Evaluating Risks and Benefits of Soil Amendments used in Agriculture

WERF Report (99-PUM-1)


Pages: 250

Binding: Paperback

ISBN13: 9781843396512

eISBN: 9781780403168


Concerns have been raised, however, regarding the safety of organic soil amendments.  Depending on the type of product, these can include (but are not limited to) the accumulation of phosphorus and metals in soils, plant uptake of land-applied metals, the contamination of groundwater and soil with organic compounds, and potential health impacts from pathogens and viruses.  

Although many of these issues have been rigorously researched, data is often published in academic journals and textbooks, and is not necessarily accessible to the public.  For all soil amendments, comparative information regarding risks, benefits, advantages, and disadvantages is not always readily available. Equally critical is the lack of accessible comparative data on soil amendment and mineral fertilizer characteristics and use.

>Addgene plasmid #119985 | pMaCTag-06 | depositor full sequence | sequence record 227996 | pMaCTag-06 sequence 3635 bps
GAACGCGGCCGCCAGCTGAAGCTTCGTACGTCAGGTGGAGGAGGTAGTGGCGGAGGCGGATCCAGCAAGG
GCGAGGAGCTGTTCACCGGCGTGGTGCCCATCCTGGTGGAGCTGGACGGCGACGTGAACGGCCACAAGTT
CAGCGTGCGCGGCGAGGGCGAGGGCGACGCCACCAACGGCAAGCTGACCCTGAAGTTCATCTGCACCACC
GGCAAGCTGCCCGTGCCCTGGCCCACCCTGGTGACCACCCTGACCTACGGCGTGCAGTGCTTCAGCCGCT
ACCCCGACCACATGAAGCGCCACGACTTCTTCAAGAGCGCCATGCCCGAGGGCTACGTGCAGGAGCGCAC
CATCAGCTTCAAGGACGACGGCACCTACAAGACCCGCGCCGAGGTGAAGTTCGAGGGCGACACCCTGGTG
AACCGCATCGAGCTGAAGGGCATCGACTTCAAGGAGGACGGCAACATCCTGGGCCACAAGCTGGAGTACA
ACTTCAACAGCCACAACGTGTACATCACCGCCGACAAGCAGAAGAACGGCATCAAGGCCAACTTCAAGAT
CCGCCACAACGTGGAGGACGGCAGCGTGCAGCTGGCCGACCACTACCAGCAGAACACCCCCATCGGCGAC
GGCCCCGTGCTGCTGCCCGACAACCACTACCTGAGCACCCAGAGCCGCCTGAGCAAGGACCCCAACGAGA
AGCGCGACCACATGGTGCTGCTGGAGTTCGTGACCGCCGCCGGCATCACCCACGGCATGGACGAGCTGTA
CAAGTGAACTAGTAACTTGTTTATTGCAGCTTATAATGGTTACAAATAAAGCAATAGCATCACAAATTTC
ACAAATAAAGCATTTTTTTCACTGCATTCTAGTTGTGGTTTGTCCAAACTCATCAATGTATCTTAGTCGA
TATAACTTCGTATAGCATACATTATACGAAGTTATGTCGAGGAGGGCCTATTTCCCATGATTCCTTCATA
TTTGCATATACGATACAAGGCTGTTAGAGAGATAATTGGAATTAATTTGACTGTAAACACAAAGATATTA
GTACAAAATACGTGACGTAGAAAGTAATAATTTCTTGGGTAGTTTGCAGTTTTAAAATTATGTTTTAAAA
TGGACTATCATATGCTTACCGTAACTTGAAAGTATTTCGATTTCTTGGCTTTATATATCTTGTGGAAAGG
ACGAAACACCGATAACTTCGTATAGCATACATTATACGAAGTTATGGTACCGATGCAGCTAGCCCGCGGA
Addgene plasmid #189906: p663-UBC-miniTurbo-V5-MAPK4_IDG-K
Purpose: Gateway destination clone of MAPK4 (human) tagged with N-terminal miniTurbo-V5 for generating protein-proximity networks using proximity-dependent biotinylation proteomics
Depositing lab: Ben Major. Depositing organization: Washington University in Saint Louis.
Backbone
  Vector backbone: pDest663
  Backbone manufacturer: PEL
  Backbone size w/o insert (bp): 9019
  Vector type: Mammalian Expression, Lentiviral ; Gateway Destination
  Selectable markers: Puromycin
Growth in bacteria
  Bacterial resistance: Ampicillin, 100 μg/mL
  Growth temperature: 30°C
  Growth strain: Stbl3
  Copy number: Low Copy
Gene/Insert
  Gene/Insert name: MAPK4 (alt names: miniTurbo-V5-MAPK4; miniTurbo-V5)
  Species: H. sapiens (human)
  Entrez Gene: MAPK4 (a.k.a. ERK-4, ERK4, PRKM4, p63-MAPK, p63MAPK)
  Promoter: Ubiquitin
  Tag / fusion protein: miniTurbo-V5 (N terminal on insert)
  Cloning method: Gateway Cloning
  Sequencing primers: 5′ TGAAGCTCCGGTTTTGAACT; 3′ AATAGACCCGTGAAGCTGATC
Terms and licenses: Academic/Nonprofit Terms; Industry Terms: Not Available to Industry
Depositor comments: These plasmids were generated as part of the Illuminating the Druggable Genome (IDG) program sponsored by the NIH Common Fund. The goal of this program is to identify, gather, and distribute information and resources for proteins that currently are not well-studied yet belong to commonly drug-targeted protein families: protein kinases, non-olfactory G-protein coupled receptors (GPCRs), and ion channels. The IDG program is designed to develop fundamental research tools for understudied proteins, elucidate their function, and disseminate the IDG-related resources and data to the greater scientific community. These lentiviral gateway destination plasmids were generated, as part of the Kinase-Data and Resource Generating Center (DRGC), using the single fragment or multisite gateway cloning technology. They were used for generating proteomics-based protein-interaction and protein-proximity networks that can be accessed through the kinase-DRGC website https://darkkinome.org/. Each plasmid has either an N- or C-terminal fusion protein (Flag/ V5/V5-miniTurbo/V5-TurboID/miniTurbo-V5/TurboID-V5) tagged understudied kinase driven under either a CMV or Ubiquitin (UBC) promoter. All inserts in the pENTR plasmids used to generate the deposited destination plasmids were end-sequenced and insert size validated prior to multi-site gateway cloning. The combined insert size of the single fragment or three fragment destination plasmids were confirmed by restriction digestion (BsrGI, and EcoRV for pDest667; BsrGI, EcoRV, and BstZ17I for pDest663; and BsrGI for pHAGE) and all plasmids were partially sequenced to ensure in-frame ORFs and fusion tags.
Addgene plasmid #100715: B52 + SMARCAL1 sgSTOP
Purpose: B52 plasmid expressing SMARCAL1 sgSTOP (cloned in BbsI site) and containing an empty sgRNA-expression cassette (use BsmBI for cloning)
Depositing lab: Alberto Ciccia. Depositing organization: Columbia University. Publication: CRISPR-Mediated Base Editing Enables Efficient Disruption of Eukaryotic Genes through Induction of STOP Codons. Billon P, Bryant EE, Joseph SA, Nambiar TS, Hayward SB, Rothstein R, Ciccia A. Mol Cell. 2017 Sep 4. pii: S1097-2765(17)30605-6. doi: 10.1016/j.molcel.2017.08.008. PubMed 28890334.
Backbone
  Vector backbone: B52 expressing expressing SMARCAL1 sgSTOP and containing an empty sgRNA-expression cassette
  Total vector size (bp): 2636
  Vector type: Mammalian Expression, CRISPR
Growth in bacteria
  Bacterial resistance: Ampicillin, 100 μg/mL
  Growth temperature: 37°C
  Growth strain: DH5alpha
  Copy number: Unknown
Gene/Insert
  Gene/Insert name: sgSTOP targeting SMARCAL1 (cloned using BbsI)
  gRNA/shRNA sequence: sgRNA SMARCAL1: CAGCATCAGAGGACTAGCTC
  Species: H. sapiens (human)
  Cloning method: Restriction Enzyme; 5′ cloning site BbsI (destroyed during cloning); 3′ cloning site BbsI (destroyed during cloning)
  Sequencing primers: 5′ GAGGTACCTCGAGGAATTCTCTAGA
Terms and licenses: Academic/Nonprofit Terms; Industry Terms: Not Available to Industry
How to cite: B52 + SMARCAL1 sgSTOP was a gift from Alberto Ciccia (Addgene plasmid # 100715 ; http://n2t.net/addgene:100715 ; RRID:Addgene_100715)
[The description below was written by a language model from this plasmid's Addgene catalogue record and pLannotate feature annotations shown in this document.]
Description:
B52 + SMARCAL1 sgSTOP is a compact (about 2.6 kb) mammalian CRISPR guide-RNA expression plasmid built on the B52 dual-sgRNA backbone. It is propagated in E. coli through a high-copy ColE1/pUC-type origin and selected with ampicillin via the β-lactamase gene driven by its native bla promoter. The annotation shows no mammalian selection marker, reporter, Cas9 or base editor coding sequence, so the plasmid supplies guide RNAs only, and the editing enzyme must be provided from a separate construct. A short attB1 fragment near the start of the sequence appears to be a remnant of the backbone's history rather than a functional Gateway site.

Recognizing the need to provide a comparison of these products, the Water Environment Research Foundation (WERF) commissioned this multi-year study of soil amendments, fertilizers and their uses.  For the study, the project team performed a comprehensive literature survey, reviewing and compiling the results from nearly 500 documents (primarily from academic journals and texts). The study generally found that the relative risk to the environment from amendments and fertilizers varies by parameter and shows that known risks from each of the materials studied can be managed. Moreover, these manageable risks must be carefully weighed against the considerable benefits provided by the land application of amendments and fertilizers.